NORTH CREEK - As Warren County officials probed methods of abandoning the county-funded railroad project, the contracted rail operator - Upper Hudson River Railroad Inc., which officials have routinely criticized - was defended this week by its manager.
Upper Hudson General Manager Cliff Wellz contended that his company has diligently fulfilled their contractual obligations and that the contract with Warren County all but destroys any profit-making potential.
"I just don't believe that people have seen what is going on here," Wellz said. "We are obligated to make at-least five runs per week to Riverside Station and back, from the first week of July to the first week of September, which we have faithfully done."
Wellz said that UHRR is responsible for all track maintenance, as well as maintenance of buildings and energy bills.
"We spend up to $100,000 a year just taking care of everything," Wellz said.
According to Wellz, approximately 125,000 people have ridden the train over the last five years. And although a "snow train" or a North Creek-Saratoga line may be doomed, the summer tourist train is a reliable contributor to the local economy.
"Odds are that about 9,000 riders of Thomas
Over the last several years, Warren County has spent approximately $2.8 million - $429,000 from the local taxpayers - to construct railroad platforms in Stony Creek, Thurman and Luzerne. Upper Hudson announced last month it doesn't intend to stop at the three new platforms and that the county had not fulfilled their contractual obligation to build stations.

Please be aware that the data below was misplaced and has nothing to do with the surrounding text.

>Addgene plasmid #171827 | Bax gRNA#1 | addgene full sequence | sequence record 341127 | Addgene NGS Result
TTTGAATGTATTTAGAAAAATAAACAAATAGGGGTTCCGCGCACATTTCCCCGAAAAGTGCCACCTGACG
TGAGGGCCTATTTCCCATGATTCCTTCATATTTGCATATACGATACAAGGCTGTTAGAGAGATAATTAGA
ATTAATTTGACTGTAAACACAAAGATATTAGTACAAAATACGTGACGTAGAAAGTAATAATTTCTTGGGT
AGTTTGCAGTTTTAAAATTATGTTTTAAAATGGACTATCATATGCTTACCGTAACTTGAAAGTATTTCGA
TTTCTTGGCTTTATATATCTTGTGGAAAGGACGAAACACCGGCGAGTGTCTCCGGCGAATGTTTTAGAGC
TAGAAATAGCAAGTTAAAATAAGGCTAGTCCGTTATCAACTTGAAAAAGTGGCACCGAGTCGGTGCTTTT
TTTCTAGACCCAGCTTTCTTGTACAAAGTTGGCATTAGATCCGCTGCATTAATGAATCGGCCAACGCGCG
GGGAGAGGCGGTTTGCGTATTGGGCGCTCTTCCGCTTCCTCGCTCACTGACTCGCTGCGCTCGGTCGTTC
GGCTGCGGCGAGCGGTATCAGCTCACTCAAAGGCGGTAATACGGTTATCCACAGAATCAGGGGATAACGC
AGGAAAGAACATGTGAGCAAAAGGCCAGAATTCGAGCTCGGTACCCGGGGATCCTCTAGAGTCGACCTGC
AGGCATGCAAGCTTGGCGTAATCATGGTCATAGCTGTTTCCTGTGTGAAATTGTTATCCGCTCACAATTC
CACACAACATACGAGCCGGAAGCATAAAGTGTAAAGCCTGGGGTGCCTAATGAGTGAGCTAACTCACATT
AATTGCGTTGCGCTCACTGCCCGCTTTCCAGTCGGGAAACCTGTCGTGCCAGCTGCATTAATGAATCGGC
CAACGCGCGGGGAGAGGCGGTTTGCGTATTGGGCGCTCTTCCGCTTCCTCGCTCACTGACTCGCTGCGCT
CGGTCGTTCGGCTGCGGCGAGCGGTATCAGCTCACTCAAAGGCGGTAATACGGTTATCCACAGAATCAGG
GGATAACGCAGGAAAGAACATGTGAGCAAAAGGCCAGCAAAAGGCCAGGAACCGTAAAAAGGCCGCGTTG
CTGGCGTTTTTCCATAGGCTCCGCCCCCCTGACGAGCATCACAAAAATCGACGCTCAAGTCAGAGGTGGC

"The idea for us to run to Hadley and back once a week is ridiculous," he said. "We plan on making special trips south of Riparius, but going to Thurman with only 30 people on-board would financially destroy us."
Frustration among taxpayers and supervisors has intensified recently as costs and setbacks have multiplied. Such expenses include a washout last month which rendered the track south of Riparius impassable, requiring more than $100,000 in repairs.
The only part of the train operation that regularly turns a profit is the gift shop at the North Creek Depot, Wellz said. The original plans for the other stations called for similar shops and amenities, but after numerous cost-cutting revisions to plans, the final stations ended up being merely very expensive pole barns.
"I think the paring down we are doing now will allow us to at least break even, if not potentially turn a profit this year," Wellz said. "Upper Hudson is very much a viable enterprise."
The 16-year tourist train project has cost approximately $12 million, most of which came from state and federal grants.